An adviser who cuts through the healthcare clutter


“I used to say that I loved that this job was always changing,” says the managing principal of Ascende with a laugh. “And goodness knows it continues to change.”

Working out of the Houston office of Ascende, a division of EPIC, McGarey’s clients include large national companies with an average of 1,500 employees. Her focus these days is less on helping employers pick their medical insurance providers, but rather more on how employees can save money when navigating through the maze of benefit provider networks and helping them make the right decisions. This can be a challenge for her oil-and-gas clients that have employees who work in remote parts of the country where access to more than one hospital or a team of specialists can be a luxury.

“My job is to work with the team and develop strategies for clients to manage their employee benefits. The strategies have to be customized to different industries, and to their attraction and retention policies that the employees are seeking,” she says.

To select this year’s Most Influential Women honorees, EBA editors asked readers to submit the names of thought leaders who are making their mark on the benefit business through their unique approaches to client relations, benefits technology and/or mentoring other women. From the dozens of submissions received, the editors chose 30 benefit advisers to recognize for their outstanding achievements.

One of McGarey’s missions is to inspire employees to use data analytics tools to shop for the best care. “Luckily, we haven't had that problem (of employees driving hundreds of miles for an MRI) on a daily basis, but more and more, we are trying to manage folks into centers of excellence,” says the 16-year Ascende veteran. “If they have good providers, we try to make the case for people to travel, probably not for an MRI, but for certain types of major surgeries or ongoing treatments.”

An uphill battle
The University of Texas at Austin graduate says that along with wellness tools, clients are clamoring for more data analytics and telemedicine for remote employees. She is a firm believer that objective transparent data of medical costs and services truly helps workers. “Employees will fare better in these consumer-driven health plans if we can give them something that tells them what the quality is as well as the price comparison points,” she says, while acknowledging that convincing workers with a full-time job and busy family lives can be an uphill battle.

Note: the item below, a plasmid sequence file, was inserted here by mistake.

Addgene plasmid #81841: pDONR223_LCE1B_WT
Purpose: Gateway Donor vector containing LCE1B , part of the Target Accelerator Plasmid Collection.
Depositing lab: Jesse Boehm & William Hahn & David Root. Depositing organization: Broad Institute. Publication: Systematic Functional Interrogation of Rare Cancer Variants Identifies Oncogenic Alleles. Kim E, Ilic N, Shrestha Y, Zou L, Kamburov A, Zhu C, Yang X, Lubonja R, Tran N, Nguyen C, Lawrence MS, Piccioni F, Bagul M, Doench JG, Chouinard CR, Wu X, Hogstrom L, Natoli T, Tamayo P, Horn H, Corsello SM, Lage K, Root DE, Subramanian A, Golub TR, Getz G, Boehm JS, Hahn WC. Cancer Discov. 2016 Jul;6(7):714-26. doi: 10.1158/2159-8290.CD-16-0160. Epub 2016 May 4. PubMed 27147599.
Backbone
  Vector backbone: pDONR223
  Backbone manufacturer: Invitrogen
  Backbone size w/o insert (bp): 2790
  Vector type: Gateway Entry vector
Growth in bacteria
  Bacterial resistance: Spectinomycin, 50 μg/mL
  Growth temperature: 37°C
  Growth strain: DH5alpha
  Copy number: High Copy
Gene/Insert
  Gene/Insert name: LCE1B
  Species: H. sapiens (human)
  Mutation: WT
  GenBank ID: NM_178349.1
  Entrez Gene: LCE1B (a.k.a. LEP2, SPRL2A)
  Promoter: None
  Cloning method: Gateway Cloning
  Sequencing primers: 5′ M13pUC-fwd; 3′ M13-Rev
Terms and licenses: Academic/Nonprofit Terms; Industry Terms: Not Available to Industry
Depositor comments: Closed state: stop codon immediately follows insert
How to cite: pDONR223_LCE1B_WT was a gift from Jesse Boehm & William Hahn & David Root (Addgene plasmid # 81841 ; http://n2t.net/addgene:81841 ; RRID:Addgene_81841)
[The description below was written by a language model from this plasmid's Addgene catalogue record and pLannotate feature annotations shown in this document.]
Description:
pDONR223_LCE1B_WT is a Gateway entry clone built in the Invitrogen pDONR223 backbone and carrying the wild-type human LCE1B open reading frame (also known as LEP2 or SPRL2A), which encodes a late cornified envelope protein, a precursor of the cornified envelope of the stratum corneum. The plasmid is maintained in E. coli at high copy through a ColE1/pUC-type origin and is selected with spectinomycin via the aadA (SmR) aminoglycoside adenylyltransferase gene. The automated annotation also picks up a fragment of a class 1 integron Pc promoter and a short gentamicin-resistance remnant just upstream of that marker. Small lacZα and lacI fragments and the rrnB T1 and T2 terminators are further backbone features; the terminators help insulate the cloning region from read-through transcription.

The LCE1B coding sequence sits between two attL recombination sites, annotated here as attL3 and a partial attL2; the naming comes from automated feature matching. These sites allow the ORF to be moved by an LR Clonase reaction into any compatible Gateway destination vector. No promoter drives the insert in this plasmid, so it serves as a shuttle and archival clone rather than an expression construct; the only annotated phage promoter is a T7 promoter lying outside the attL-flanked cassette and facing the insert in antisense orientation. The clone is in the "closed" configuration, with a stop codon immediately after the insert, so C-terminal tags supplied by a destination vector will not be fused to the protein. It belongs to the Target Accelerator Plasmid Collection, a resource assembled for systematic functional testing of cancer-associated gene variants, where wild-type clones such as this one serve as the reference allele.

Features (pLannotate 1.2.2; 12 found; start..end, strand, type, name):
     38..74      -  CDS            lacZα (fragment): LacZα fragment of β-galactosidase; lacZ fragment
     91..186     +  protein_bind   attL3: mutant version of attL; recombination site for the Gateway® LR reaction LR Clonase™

While she is seeing employees express interest in professional advocacy services, “the tools are not exactly intuitive,” she says. “You need some medical knowledge to know how to drill down to where you want to get to. The advocacy services are helpful in that way.”

McGarey boasts more than 25 years of service in the employee benefits business. She started her career at Thomas Perrin and went on to Business Health Companies, where she helped develop the Houston Healthcare Purchasing Organization PPO. She is a member and speaker at the Benefits Bootcamp sponsored by The Houston chapter of ISCEBS and she serves on the National advisory council of UnitedHealthcare and the executive advisory council for Blue Cross Blue Shield of Texas.

And her work is not done. “There is still a lot to do with managing healthcare bills, like [helping employees] try to understand what you should pay versus what the insurance company says you should pay,” she says.

“This industry is unique because I really feel we are helping people help their families while they are being productive members of society. But there is so much that it is constantly moving and changing. You never feel bored — ever.”